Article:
WEEKLY WRITING ROUND-UP: OCTOBER 20, 2017

Poetry

The Dress Code by Caitlin Doyle in The Yale Review: “I should have acted up when I was young. / Who’ll call the guidance counselor (she’s not there) / if I shave off my hair or pierce my tongue?”

biggest loser by Sophie Robinson on Lambda Literary: “fourth time: my drink / got spiked. fifth time: my drink / got spiked. sixth time: my drink / got spiked. seventh time: got / groped.”

two prose poems by Catherine Kyle in bad pony: “What I mean when I say Let’s go to the river is that I am urgent to devour sights of you gathering smoothened stones.”

After My College Votes Me a Member of the Culturally Elite by Lauren Yates in Crab Fat Magazine: “Wet earth after a dry spell requires its own word: petrichor. The way you hurt me goes by many names. Sometimes, breathing.”

poetry by John Gallaher in Tupelo Quarterly: “And this other part of the illustration, that there’s a heal to the loaf, / this doomsday slice we’ve imagined a clock for, sandwich after / sandwich, dire becoming more dire.”

No You Are Not Ashes by Azia Archer in Moonchild Magazine: “If you feel invisible / Until you learn to scream // I’m so sorry, little bird / I hear your song”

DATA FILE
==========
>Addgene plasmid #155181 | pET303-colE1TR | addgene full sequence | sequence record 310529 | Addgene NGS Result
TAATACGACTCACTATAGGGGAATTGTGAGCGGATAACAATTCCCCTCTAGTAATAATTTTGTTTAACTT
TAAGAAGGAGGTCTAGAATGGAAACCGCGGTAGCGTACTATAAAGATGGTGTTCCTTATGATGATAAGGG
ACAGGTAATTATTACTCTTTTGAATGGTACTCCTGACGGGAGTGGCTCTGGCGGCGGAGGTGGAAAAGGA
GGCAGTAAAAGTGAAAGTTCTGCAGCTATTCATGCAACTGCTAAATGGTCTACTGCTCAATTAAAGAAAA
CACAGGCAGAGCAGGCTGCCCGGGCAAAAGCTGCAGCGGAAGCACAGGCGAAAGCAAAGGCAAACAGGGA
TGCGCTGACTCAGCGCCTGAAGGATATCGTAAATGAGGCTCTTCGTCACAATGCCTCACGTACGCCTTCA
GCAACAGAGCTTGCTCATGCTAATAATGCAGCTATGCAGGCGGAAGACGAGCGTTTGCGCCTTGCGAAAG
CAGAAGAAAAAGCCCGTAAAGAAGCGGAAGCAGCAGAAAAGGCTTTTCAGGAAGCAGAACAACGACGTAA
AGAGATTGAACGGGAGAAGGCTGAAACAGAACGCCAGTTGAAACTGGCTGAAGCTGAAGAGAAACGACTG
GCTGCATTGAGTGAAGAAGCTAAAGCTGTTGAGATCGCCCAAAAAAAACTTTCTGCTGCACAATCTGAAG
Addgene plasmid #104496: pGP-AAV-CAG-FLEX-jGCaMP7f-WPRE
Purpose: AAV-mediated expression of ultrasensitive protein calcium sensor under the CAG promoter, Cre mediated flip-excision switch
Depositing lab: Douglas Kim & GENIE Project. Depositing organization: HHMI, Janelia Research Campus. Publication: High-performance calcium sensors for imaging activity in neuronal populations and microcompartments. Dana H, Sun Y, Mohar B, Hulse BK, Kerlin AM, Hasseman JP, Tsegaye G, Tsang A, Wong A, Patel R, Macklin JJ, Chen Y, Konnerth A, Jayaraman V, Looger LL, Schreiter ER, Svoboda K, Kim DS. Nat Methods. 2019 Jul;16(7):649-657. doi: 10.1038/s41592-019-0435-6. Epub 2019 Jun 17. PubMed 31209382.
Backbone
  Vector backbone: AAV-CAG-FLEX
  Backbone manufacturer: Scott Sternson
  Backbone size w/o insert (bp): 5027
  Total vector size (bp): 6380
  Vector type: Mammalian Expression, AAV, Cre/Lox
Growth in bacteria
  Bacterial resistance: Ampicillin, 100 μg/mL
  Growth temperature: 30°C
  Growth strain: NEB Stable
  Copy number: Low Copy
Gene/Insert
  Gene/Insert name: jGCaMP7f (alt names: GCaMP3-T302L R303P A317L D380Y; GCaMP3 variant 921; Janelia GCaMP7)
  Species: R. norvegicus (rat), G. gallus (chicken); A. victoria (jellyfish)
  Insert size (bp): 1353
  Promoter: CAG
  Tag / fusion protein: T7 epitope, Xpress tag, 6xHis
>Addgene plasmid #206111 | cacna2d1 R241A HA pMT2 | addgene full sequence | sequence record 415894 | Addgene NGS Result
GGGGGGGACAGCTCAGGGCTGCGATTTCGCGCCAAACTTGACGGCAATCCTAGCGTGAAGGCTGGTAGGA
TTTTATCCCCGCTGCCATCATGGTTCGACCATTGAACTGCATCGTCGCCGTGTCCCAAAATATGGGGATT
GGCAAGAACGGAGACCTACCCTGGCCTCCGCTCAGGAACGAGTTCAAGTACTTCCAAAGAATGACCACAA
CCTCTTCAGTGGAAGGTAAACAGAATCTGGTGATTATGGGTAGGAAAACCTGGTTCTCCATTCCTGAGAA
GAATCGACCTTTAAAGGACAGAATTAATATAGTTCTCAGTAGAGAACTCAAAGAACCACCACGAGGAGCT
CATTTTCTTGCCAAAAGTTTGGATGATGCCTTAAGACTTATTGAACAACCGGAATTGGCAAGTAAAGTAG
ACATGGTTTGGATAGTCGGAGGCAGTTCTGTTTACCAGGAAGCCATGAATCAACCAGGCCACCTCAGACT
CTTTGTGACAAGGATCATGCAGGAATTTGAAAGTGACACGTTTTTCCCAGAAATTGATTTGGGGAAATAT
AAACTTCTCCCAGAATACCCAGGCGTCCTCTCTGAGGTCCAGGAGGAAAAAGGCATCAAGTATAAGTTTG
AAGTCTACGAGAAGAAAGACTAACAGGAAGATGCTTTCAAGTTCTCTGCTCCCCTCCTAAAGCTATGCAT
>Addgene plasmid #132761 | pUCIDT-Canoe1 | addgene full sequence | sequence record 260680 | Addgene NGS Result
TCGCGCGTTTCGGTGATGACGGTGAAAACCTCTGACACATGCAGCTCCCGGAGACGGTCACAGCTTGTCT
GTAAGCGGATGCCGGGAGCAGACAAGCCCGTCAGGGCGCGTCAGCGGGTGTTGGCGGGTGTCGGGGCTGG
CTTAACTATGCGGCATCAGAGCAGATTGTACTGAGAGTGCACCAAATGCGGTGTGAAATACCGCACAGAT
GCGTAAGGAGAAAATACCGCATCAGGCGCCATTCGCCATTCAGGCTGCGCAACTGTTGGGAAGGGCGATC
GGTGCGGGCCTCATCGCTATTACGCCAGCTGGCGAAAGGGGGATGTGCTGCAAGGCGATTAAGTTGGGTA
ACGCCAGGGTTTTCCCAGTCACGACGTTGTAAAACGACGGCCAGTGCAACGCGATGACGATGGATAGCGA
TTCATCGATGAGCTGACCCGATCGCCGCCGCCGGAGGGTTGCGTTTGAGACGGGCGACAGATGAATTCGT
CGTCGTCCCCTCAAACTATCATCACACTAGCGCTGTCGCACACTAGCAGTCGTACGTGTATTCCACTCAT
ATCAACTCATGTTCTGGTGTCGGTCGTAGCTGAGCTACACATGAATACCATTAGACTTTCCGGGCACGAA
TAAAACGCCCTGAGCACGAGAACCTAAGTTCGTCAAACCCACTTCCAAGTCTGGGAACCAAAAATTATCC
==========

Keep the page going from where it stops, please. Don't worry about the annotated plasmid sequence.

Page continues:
Essays

In Defence of De-persons by Johanna Hedva on GUTS: “I want to make a defence of “de-persons.” According to the American Psychiatric Association, I am one. That is, I have been diagnosed with depersonalization/derealization disorder (DP/DR for short), which means that I have “significant, persistent, or recurrent depersonalization (i.e., experiences of unreality or detachment from one’s mind, self, or body).” What that means is that, at various times, my body, self, environment, and the world itself do not feel real.”


Stephanie Kaylor in based in upstate New York and is currently a MA student in Philosophy, Art, and Critical Thought at European Graduate School. She holds a MA in Women’s, Gender, and Sexuality Studies from the University at Albany and is Managing Editor for Five:2:One Magazine and Reviews Editor for Glass: A Journal of Poetry.